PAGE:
The other day a friend gave me a ride in his brand-new car. Soft leather seats and a roomy interior made the ride more comfortable.
As we drove around, he showed me some of the new standard features. One option steered the car back into his driving lane if he wandered. Another feature stopped the car automatically if a possible crash was detected. When it came to parallel parking, the car guided itself into an open space. It even had a driving mode that would help steer the car through traffic. I was impressed.
There’s been much talk about how car manufacturers are busy working on self-driving cars. This sounds like a world imagined in “The Jetsons.” For you youngsters, Google “The Jetsons” for a glimpse of how some imagined the future of automation.
Today, we don’t have flying cars and robots to handle daily chores. However, we are moving in that direction. Self-driving cars seems like a natural evolution along this path. I would add that there’s one task where self-driving may not always be the best option: managing your money.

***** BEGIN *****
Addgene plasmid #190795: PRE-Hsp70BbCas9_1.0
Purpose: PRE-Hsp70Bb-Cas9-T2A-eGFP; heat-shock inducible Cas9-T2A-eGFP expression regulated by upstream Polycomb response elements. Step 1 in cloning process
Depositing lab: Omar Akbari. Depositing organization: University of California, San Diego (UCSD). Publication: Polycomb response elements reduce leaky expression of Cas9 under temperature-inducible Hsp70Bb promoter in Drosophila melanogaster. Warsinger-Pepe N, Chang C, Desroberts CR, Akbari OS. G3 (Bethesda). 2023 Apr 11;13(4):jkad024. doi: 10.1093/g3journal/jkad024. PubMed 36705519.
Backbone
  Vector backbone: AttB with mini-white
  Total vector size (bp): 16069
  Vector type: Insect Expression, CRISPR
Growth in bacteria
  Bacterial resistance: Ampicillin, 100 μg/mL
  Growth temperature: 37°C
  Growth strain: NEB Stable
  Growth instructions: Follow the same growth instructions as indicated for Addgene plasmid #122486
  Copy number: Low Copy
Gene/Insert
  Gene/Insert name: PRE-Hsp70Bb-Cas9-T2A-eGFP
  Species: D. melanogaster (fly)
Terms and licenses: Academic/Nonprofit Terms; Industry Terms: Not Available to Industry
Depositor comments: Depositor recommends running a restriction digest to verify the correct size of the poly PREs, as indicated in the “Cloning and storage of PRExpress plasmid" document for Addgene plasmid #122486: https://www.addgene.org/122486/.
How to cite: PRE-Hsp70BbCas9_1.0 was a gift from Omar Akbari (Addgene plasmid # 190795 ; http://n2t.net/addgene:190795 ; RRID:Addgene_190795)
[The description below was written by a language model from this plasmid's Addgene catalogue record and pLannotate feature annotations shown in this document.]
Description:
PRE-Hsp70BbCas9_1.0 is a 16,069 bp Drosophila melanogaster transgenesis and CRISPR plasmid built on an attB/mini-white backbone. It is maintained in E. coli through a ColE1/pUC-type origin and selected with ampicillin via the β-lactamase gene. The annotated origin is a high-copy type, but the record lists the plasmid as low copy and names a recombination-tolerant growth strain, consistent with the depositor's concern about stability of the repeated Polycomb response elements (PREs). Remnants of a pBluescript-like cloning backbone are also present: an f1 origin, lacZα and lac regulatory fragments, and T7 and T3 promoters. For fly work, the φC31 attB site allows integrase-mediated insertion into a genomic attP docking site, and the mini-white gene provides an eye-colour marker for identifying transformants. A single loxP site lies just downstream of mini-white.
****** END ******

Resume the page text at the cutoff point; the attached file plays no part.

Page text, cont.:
You have lots of digital options for spending, saving and tracking your expenses. While these tools can be very helpful, autonomous money management could lead one astray.
This is the reason we emphasize financial education so much here at LGFCU. It’s important you know how to maximize the dividends your money earns. Further, you should be aware of the dangers of losing control of your money. When your circumstances change, you should know how to steer back onto the right path. Financial collisions can happen around every curve. Smart consumers must know when to brake to avoid getting into trouble.
I’m not sure if I will get a self-driving car one day. I like the feeling of having a steering wheel in my hands and winding down a country road. I may change my mind when cars start flying.